When we aren’t feeling very good, most of us will try some over-the-counter medicine to help us get through it without having to go to a doctor. Stuffy nose? Decongestants. Headache or other pain? Pain killers. Not sleeping? Sleep aids and melatonin. Can’t stay awake? Caffeine and vitamins. We don’t always need doctors to fix a cold, but if you feel off or your body is behaving in ways it doesn’t normally, a visit to the doctor is exactly what you need.
Learn How Your Body Works
Going is the easy part. Communicating can be a lot harder. I went through four years of absolute hell with doctors visits, tests, and trips to the ER before I really learned how to talk to my doctors. I had a million seemingly unrelated problems, some that I didn’t even realize were real problems. Four years went by that I didn’t really pay close attention to my body and didn’t communicate with my doctors the way I should have.
Not all problems take as long to figure out; some, like a sinus infection that doesn’t give you a stuffy nose (been there, done that) a doctor can diagnose in a heartbeat if you can identify and explain what you are feeling (who knew a sinus infection could cause an earache? not me, that’s for sure). It’s not easy to know what’s going on in your body. Sometimes you can’t quite put your finger on what hurts or feels funny. You have to really pay attention. A lot of times this made me feel like a hypochondriac when I’d notice little things, like having cuts or sores in my mouth that I didn’t remember getting, but I’m glad that I did notice. These are things that have helped me know my body better and become comfortable with the way it works, and ultimately have helped me communicate with my doctor about the big and little problems:
- Noticing is a lot different than diagnosing — It does not make you a hypochondriac if you notice how your body functions or dysfunctions. Worrying is how our mind reminds us to take care of ourselves. Look things up if they worry you, but don’t diagnose yourself though–take your concerns to a professional.
- Not every journal starts with “Dear Diary, …” — About two years into my problems, I started keeping a log of how I physically felt each day and scaled the severity of different symptoms. I kept track of previous doctor’s appointments and what my doctors had to say during them. Seeing written testament to patterns can help you validate your fears and will give your doctor real data to diagnose from.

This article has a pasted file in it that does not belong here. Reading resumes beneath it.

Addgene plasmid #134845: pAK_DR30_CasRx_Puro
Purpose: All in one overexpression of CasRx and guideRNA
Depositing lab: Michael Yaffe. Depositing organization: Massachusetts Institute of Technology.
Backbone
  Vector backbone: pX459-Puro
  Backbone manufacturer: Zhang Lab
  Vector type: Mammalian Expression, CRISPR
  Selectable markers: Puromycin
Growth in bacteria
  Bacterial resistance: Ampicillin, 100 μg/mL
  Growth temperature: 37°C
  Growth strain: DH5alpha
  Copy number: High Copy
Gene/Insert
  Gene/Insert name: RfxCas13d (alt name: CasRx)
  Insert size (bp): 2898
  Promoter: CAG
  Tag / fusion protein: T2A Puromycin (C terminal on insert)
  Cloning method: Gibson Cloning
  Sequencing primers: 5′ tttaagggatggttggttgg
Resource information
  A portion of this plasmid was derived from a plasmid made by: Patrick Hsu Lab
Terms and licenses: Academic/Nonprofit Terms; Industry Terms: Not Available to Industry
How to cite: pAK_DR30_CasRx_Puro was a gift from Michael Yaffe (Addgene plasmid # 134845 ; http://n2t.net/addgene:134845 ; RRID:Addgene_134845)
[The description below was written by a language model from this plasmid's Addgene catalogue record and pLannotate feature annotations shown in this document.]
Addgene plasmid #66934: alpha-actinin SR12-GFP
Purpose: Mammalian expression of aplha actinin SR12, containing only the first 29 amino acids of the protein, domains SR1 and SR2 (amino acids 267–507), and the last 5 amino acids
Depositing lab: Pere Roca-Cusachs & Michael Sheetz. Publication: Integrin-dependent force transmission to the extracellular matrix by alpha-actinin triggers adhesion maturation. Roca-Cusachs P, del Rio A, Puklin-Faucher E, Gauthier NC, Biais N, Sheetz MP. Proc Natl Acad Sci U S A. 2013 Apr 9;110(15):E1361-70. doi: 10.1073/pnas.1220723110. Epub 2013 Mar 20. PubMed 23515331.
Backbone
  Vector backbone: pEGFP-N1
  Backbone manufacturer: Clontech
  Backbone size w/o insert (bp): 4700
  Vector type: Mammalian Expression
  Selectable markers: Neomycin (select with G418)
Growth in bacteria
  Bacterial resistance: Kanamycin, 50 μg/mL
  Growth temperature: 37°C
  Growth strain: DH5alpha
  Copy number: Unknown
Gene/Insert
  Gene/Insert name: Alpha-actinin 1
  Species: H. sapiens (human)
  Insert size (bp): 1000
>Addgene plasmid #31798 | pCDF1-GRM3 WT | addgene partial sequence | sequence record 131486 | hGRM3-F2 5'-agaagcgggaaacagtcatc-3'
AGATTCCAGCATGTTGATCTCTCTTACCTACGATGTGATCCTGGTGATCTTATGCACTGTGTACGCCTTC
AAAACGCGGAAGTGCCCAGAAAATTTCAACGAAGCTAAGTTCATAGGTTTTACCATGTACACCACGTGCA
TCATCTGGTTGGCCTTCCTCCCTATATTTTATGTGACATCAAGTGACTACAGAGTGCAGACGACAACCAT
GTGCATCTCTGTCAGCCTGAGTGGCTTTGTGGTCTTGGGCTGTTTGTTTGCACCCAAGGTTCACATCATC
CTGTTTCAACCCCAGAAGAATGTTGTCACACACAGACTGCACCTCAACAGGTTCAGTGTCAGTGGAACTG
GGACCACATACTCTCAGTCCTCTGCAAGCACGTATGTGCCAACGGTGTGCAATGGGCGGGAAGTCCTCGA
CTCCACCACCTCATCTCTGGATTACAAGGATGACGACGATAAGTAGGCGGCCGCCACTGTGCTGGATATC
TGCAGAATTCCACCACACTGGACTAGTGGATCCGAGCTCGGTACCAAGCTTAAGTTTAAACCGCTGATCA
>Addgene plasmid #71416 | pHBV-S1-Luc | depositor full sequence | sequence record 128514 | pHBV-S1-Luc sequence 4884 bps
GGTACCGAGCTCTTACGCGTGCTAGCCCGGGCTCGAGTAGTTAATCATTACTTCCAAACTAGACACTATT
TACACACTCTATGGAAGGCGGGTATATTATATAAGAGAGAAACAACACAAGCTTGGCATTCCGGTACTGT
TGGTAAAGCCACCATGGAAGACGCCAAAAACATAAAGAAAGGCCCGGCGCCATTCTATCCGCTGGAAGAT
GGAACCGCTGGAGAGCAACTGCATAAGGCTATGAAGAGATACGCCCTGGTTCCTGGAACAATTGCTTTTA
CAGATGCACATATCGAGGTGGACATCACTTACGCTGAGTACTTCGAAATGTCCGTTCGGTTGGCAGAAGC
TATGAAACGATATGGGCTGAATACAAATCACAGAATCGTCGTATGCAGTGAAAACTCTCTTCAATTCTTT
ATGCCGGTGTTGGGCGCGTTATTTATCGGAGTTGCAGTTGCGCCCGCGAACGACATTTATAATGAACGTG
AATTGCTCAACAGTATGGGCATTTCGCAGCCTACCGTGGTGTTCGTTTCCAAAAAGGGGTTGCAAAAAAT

- Everyone’s body is different, not just in shape but in function. — This is not said enough. Stop comparing your health to someone else’s. Become comfortable with the way your body works and ignore what how you think it should work.
- Be prepared for the worst, and for the best. — This goes hand-in-hand with #3. Something that may seem unusual to you may be a perfectly healthy body function. Maybe it’s not the way a body typically works, but it’s the way yours works. On the other hand, if it is a problem and you can’t do a lot about it, accept that this is just something that you will need to be aware of in the future and try to control.
- Oversharing is a good thing. — If you take nothing else from this piece, take this: tell your doctor everything. Probably the pain in your foot is not related to your stuffy nose, but there are a lot of weird diseases out there that have strange manifestations; at the very least, you may be able to solve two problems with one doctors visit. It wasn’t until I broke down and just explained every seemingly insignificant problem to a doctor that I finally got answers that made sense.
When you hear hoofbeats, you think horses, not zebras. When doctors only hear the basics, they will assume the most basic answer. After four years, I was so over the shame of telling my story, so very done with doctors only seeing one part of the picture, and I found a rheumatologist whom I told in detail about the various ups and downs of my life up until that point. I hadn’t told all of this to any single doctor before–just the bits and pieces that I thought might be related. His reaction is one I will never forget: he blinked at me a few times, then a few more, and told me that I might be a zebra. Those were his words: “You might be a zebra. Let me go look at my books.” He put the pieces together and figured out that I have behcet’s disease, an immune system disorder similar to lupus (insert joke about Gregory House), and has helped me take care of my body in ways I didn’t know it needed caring.
I am a zebra. And I never, in a million years, would have been able to figure that out if I hadn’t gotten past the fear, the shame, and the not-knowing andfinally communicated fully with my problems to my doctor. I know that this is an extreme case, that most of the time the hoofbeats are horses, but you can’t know for certain unless you turn around and look. Start taking note of your body so you can help your doctor help you.